Anzac Day is the day that we commemorate the landing on the Gallipoli peninsula by the Australian and New Zealand Army Corps. But it’s a day that we commemorate what’s great about Australia. And what’s great about Australia is our diversity, is the fabric of Australia. You know, the interwoven faith, the interwoven ethnicity that makes Australia who we are today.
We have people from multiple ethnic backgrounds. We have Chinese Australians, and we have Hindu Australians, and we have Sikh Australians. And we have Jewish Australians. These are stories that need to be told, and we’re richer for telling them. We’re richer for incorporating them in the Anzac story and remembering them on Anzac Day, because it’s who we are as a nation.
I think the best value embodied in the Anzac spirit is candour, or honesty. And it speaks to that unique Australian characteristic of just telling it how it is, of being truthful. And whenever I meet and Australian, wherever I meet an Australian, there is a sense of openness. And I think that’s what comes through wherever you meet an Australian anywhere in the world, those qualities shine through.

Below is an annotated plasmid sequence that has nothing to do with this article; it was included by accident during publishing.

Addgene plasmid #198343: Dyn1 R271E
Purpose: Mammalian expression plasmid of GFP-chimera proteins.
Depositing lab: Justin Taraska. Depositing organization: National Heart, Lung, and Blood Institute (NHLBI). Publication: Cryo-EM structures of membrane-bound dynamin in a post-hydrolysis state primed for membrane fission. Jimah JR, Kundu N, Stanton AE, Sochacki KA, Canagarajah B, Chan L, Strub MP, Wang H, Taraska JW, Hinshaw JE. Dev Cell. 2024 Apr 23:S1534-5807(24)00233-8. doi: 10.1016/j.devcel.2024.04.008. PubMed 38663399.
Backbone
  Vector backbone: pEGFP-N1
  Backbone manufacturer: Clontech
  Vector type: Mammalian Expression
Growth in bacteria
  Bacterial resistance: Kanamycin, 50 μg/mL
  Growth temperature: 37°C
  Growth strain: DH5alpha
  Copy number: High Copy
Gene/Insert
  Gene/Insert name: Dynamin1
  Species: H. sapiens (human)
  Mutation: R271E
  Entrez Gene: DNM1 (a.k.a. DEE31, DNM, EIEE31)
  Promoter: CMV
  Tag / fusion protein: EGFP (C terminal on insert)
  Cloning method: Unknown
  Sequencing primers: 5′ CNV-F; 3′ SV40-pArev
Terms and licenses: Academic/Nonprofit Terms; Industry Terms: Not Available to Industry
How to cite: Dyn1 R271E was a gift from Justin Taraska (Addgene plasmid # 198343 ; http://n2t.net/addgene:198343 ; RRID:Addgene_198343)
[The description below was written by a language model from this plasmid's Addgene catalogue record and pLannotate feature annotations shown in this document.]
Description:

The things that Australians hold dear will never change. But as we become a richer nation for incorporating more cultures into our country, I think that our cultures will change slightly, but I do think that absolutely the things that we hold dear; parliamentary democracy, the rule of law, freedom of speech, freedom of association, freedom of religion. Those things are absolute and they won’t change.
The Australian War Memorial. It’s a place where Australian people can come and they can look at what’s truly great about Australia. They can learn about the two million women and men who have worn this nation’s uniform over the last hundred years. And they can understand why these people put service before self. So for me the Australian War Memorial is a chance for people to come and understand what it truly means to be Australian, and to reflect upon those who have paid the highest price.